Xanthinuria type 2
What else is it called?
- Type 2 Xanthinuria
- XDH and AOX dual deficiency
Xanthinuria type 2 is a rare autosomal recessive condition which is caused by a defect in the metabolism of purines. Purines are referred to as nucleotides, they are responsible for enabling DNA production and DNA replication. This defect to the metabolism of purines impacts the synthesis of a cofactor called molybdenum, this is needed to produce the enzymes XDH and AOX1, these 2 enzymes are needed to break down the molecule xanthine and prevent a build-up of this molecule in the body. It is currently unclear which gene is responsible for this metabolic condition, research persists in this area.
How common is it?
Due to the rarity of this condition, it is not possible to determine how many people have been diagnosed with Xanthinuria type 2. It is also unclear if this condition is more common in females or males or in particular ethnicities.
What are the signs and symptoms?
It can be quite variable as to what age signs and symptoms may become apparent. It has previously been reported that most individuals will remain symptomless with this condition. Some of the more common symptoms that you may experience with this condition are:
- Kidney stones
- Renal failure
- Renal cysts
- Urinary tract infections
- Large intestine ulceration
- Floppy head due to xanthine accumulation in muscles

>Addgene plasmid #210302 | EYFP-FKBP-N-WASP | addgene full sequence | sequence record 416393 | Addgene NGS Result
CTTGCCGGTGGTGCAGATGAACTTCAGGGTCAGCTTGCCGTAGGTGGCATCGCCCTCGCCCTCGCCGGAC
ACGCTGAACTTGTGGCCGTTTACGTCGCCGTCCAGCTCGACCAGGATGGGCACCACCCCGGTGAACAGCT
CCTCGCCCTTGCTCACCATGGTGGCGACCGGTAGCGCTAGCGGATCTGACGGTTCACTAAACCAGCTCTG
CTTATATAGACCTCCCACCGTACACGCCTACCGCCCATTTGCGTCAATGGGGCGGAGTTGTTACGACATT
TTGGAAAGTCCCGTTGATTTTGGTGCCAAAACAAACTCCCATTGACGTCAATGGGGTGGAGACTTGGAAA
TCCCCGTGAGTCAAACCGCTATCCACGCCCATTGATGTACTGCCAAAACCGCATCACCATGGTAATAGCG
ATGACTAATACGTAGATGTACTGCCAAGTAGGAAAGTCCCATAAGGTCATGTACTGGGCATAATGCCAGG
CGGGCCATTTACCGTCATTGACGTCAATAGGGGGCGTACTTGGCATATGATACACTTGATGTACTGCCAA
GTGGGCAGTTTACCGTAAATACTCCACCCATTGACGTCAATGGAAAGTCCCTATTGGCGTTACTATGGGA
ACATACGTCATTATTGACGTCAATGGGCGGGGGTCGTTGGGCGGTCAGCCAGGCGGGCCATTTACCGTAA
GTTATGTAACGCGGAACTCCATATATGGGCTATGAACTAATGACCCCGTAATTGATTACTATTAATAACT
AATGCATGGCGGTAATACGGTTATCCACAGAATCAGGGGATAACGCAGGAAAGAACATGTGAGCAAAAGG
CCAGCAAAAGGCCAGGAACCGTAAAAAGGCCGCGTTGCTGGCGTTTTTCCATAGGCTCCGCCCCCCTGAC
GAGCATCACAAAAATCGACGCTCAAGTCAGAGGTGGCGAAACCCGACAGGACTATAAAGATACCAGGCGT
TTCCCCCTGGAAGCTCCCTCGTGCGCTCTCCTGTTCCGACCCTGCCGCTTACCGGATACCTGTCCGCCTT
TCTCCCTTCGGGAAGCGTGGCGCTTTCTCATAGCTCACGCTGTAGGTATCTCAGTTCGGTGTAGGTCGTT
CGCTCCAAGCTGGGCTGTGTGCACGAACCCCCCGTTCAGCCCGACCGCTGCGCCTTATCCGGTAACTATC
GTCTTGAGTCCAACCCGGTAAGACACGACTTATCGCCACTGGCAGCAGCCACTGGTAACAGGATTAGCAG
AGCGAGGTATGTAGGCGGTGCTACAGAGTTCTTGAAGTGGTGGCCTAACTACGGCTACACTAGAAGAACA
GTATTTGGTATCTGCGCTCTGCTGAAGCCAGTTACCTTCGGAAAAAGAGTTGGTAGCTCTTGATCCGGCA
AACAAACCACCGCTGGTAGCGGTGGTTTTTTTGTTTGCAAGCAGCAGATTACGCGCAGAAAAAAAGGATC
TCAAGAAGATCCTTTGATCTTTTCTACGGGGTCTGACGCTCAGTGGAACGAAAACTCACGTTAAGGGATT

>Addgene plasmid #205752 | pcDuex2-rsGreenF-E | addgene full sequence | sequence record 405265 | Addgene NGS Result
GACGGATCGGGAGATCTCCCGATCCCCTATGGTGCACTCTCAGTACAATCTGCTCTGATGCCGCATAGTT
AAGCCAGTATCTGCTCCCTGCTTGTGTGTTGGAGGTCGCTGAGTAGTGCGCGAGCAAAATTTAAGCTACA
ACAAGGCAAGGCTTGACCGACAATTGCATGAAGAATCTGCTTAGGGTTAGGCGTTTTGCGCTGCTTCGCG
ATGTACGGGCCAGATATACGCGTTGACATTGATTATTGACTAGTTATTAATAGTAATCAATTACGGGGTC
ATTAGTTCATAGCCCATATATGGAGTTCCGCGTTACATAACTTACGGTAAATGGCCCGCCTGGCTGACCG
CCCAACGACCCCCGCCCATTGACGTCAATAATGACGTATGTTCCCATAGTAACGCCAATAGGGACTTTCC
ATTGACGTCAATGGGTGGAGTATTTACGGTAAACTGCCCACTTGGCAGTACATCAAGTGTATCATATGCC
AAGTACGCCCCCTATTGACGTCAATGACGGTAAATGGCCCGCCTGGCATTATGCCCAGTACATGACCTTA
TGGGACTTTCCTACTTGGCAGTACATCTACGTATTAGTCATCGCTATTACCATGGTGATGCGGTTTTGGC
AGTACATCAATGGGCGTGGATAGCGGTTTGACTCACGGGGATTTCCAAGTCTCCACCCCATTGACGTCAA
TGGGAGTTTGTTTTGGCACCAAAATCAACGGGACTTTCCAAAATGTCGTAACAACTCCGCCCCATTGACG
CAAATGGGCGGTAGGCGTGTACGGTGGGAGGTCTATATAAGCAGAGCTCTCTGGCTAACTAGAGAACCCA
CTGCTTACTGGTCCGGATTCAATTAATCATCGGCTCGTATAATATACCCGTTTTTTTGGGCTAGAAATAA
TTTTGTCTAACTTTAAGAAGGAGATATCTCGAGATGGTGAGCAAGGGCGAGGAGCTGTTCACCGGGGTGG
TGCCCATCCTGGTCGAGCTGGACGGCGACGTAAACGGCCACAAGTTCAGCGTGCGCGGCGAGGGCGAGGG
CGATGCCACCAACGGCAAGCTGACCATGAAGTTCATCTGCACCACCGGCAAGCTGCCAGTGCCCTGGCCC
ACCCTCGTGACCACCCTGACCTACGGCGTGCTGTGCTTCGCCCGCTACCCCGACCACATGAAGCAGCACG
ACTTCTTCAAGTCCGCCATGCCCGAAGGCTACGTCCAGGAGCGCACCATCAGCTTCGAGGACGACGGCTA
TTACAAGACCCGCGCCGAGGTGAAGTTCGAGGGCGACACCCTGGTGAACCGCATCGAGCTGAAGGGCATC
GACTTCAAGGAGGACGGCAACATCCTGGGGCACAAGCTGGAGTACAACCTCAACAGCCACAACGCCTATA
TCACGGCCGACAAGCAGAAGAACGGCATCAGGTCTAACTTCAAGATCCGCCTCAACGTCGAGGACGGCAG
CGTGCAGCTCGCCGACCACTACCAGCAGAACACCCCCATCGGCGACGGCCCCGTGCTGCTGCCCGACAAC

How is it diagnosed?
Excretion via urination of very large amounts of xanthine are a sign that someone would have this condition. This sample would be analysed via a urine test to check for elevated levels of this metabolite. It is also common for people with this condition to have high levels of hypoxanthine circulating in blood and low blood uric acid levels. Therefore this may also be diagnosed via a blood test alongside the expression of signs and symptoms that are associated with this condition.
Can it be treated?
Treatment options for this condition is very limited. Symptoms are usually managed as they present, this will be discussed with you when you have been diagnosed.
Do my family need to be tested?
Xanthinuria type 2 can only be passed on to a child if both parents have a copy of the faulty gene. This is called autosomal recessive inheritance. A person who has a copy of the faulty gene is known as a carrier.
If both parents are carriers, their child has a one in four (25%) chance of inheriting the disorder, and a one in two chance (50%) of being a carrier. This is the same for each child the parents have.
If the child only inherits one copy of the faulty gene, they will be a carrier but will not have the disorder. In some rare cases, carriers have had mild symptoms of the disorder for which they carry the faulty gene.
Once you are diagnosed, you can speak to a genetic counsellor. They can explain how you may have inheritedXanthinuria type 2 is. They can also tell you about genetic testing for the rest of your family. They can provide advice and support if you go on to have children of your own.
If you have previously had a child with Xanthinuria type 2 is and go on to have further children, their New-born Screening test should be carried out within 24-48 hours of birth.